Chair of the Family Doctor Association Dr Peter Swinyard gives his reaction to the BMA’s blueprint for the future of general practice.

I think that it’s quite a visionary document. It is looking ahead to how we’ll be practising in the future. It is, to some extent, accepting that there will be change.

I know that the change will not be welcomed by many of my colleagues, and I think some people will say it’s a sell out and that it’s the Government agenda just being parroted by the BMA.

But clearly the mood of the moment is for closer working between practices, whatever you choose to call it. Whether you choose to call it federation, or alliances, or shared resources, or whatever.

Things have become so tight in general practice at the moment that, especially smaller practices, are just not going to survive without working together with other people. It just isn’t viable anymore, and we have to start thinking differently about how we’re going to organise ourselves.

There’s a lot of good stuff in there about taking out unnecessary and wasteful competition, when you’re trying to organise local services, especially in the unscheduled care department. And I think they could have gone further with that, and talked in more detail about taking out ridiculous, wasteful tendering processes, when you’re actually just trying to provide a decent service to your patients or to other patients in the local area.

Because these things tend to be done very well by the big companies, but the actual service provision, doesn’t tend to be done very well by the big companies, and I think they could have gone a lot further in that direction.

Readers' comments (10)

  • Dr Swinyard says early on in this piece, "I know that the change will not be welcomed by many of my colleagues, and I think some people will say it’s a sell out and that it’s the Government agenda just being parroted by the BMA". Unfortunately for the rest of the piece he does nothing to alter this view in any way. The BMA is nothing but a messenger for the Government; continually shows itself to be incapable of negotiation and to be an utter disgrace as a union.

    I do have to disagree with Thomas, the reality is that the service our patients expect-,admittedly fuelled and directed by politiical rhetoric- is not that which we are currently contracted to deliver.
    Mass opposition " Trade Union Action" to attempting to change to match expectation would make the BMA (or any other body attempting it) subject to the full ire and resource of a nation State.
    As the National Union Of Mineworkers showed us the government can destroy a union, fatally weaken its sector of delivery and decimate its membership.
    The most secure position for the BMA and ourselves is ensuring that the resource to deliver the expectations of our patients to our patients is available to implement the changes.
    When the Government cannot fund the expectation they have created, the BMA and profession needs to be holding the moral high ground of " we where willing , you where too penurious/incompetent" .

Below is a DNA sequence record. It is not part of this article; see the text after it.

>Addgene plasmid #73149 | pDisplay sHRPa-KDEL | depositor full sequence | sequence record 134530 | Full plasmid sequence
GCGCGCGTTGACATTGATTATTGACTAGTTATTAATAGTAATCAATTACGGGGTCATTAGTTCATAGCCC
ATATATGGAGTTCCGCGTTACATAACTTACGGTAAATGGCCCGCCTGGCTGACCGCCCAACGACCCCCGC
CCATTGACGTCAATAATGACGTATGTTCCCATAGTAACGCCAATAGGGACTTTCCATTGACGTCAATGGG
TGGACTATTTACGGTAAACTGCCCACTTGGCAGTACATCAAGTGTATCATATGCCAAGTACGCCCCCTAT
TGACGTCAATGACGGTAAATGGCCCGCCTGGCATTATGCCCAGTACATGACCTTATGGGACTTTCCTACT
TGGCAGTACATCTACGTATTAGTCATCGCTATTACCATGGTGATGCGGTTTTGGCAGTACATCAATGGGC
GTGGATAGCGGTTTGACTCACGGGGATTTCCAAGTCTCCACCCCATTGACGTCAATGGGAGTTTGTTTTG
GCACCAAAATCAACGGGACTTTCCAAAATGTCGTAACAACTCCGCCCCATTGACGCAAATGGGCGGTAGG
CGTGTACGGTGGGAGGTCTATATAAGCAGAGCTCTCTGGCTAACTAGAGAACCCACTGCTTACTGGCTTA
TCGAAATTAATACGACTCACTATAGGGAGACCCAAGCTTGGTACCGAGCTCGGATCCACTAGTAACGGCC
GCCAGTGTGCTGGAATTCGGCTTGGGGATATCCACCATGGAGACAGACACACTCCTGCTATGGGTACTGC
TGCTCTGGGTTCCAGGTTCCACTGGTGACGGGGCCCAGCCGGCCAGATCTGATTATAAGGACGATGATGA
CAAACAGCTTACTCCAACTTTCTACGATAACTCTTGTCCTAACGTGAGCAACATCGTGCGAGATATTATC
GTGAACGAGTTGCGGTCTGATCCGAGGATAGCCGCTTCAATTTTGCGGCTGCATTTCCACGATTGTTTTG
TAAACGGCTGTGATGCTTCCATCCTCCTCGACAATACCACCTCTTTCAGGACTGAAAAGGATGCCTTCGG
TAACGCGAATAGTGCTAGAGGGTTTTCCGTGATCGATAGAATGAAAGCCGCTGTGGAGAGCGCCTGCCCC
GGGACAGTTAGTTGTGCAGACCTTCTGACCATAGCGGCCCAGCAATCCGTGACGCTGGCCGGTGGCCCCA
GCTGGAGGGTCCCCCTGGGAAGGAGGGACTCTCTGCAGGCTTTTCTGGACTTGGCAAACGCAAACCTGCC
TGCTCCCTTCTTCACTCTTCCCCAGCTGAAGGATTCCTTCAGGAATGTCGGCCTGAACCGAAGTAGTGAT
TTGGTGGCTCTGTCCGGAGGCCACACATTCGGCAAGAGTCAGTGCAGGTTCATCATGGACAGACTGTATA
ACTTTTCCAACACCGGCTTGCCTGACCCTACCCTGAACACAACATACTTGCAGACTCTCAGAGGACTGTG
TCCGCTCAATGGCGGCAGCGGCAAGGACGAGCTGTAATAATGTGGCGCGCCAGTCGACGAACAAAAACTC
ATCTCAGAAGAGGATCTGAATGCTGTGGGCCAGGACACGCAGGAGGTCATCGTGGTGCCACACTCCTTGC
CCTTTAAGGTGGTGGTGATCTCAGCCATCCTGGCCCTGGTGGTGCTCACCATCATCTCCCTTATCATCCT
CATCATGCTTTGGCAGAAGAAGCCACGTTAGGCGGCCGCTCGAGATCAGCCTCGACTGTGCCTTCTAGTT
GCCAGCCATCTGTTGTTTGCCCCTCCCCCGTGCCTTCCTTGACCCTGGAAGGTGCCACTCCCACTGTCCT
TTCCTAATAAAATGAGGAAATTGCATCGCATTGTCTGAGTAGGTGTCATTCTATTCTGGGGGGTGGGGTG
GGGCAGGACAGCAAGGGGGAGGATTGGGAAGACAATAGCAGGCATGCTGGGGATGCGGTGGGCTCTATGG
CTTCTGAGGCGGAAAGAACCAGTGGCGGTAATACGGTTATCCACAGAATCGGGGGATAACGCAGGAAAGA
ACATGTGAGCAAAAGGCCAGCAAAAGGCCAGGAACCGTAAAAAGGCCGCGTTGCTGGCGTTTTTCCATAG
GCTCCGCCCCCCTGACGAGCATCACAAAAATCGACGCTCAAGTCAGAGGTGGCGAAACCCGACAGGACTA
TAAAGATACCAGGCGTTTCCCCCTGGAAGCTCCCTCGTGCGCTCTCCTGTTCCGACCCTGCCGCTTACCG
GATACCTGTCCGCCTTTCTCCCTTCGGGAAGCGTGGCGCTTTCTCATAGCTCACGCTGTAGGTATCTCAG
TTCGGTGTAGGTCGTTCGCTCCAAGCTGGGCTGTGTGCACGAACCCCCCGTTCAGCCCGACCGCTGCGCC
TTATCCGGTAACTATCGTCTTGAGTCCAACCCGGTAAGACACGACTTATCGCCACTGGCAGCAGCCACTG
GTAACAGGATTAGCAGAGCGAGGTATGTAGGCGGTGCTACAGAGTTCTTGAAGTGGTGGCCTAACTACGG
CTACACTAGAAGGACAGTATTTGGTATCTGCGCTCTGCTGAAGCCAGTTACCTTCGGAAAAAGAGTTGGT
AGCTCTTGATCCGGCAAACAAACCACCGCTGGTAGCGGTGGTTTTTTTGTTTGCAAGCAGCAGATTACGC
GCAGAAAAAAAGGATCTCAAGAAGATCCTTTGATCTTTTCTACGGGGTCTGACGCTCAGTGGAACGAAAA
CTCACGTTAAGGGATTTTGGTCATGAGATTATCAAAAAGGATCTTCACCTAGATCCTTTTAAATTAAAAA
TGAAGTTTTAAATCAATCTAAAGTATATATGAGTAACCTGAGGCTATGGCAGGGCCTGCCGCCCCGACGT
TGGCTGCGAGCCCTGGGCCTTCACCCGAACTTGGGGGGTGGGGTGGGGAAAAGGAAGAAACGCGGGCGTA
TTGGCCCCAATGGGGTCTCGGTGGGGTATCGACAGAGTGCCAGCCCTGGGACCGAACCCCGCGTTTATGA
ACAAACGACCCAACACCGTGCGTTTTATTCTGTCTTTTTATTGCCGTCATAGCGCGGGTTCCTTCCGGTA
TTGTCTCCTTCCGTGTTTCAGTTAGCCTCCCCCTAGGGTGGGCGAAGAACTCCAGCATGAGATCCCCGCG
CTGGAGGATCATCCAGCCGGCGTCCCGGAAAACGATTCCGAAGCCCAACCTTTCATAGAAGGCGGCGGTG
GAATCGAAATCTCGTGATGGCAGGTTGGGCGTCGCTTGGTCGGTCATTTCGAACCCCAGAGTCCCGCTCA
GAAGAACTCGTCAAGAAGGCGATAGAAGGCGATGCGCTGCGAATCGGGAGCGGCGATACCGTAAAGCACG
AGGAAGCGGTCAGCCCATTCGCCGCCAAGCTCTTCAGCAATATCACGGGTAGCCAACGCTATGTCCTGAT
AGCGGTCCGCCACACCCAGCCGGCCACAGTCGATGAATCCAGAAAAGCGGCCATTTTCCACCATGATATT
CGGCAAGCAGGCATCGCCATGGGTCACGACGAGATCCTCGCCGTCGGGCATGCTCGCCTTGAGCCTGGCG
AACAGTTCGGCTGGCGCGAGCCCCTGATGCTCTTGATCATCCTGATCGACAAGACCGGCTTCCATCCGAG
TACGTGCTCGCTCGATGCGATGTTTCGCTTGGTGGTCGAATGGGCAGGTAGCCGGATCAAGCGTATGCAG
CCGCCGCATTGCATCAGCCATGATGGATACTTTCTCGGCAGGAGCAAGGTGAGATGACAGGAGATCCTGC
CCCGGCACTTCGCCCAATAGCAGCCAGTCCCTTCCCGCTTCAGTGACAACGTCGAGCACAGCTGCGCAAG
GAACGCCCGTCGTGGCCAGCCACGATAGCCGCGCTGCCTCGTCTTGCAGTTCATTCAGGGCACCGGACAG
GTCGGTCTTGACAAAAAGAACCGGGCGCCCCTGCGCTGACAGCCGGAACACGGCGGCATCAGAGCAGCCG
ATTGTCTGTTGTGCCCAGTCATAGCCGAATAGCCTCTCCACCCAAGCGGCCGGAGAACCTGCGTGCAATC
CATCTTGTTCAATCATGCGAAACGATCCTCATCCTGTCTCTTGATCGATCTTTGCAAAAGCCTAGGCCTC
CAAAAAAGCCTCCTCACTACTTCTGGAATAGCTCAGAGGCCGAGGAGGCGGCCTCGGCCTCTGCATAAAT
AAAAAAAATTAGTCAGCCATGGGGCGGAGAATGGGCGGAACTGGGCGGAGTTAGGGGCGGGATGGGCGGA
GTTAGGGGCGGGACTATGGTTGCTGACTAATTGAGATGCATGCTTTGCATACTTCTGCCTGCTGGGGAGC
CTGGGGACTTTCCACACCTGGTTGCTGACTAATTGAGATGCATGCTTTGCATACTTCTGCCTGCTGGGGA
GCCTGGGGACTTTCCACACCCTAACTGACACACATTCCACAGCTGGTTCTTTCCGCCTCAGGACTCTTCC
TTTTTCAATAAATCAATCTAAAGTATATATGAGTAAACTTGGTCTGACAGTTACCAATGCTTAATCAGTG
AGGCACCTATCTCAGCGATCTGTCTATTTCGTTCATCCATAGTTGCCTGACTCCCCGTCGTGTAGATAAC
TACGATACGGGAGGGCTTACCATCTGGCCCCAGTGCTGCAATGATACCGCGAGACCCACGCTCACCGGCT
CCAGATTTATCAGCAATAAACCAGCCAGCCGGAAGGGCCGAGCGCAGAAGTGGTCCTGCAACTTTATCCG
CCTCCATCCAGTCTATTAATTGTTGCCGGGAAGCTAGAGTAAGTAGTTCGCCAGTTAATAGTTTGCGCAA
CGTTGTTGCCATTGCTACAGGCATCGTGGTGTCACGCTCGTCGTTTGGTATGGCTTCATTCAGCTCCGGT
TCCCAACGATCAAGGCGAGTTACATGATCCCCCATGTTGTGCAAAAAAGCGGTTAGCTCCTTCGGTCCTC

Let the public take their ire on the politician not the medical profession.
    Peter is correctly saying pick your territory for conflicts and the profession should move to a position we we can maintain initiative and advantage.
    By collaborating our efforts we take away the "I must do" that makes the proposed workload impossible.
    "We can do , but The Government must resource approprioately"- including remuneration for performers.


    I take the point of the miner's Union, but I also point out how well the dentists have done when they stood up.

    I love the "Better dead standing than living on your knees" tone of anonymous 11:02 reply.

    Please excuse me if differ,I choose to live to fight another day.
    The measley 30p/hr I also worked for, was won by industrial action of a generation of Dr's in the BMA who had to work compulsory overtime for no pay "to make them better Doctors".
    Battle plan: stick together with the BMA and do our utmost to ensure when the NHS goes belly up the politicians carry the can.
    Play it right we may actually win , but importantly if we loose it is at pyrrhic cost to the political classes.


    The problem here is the GPC are trying to play politics against people who much better at the "game" than they are. The net result is a Government dismantling the NHS in plain sight and masterfully directing the general public to blame the doctors and nurses.

    Sadly, to me at least, the BMA seem to be rather Neville Chamberlain like in their appeasement to this Government.

    The facility is there and patients have proved that they will travel so all that is needed is a General Practice set-up at each A&E, paid for by GPs who will be billed for each attendance. This will cost conscientious practices very little as they already provide excellent access.
    We used do do this via the old out of hours system and I seem to remember it working very well, I do not see why it should not be extended to in hours.


    If your idea comes to pass I will resign immediately. I remember that old system when certain feckless patients cost us more than we were given to look after them.

    In effect we were paying for the privilege of having them on our books. They were usually indifferent to entreaties from us and were often 'heartsinks' anyway. If we have no right to take them off our list then it is an insult to expect us to pay to care for them.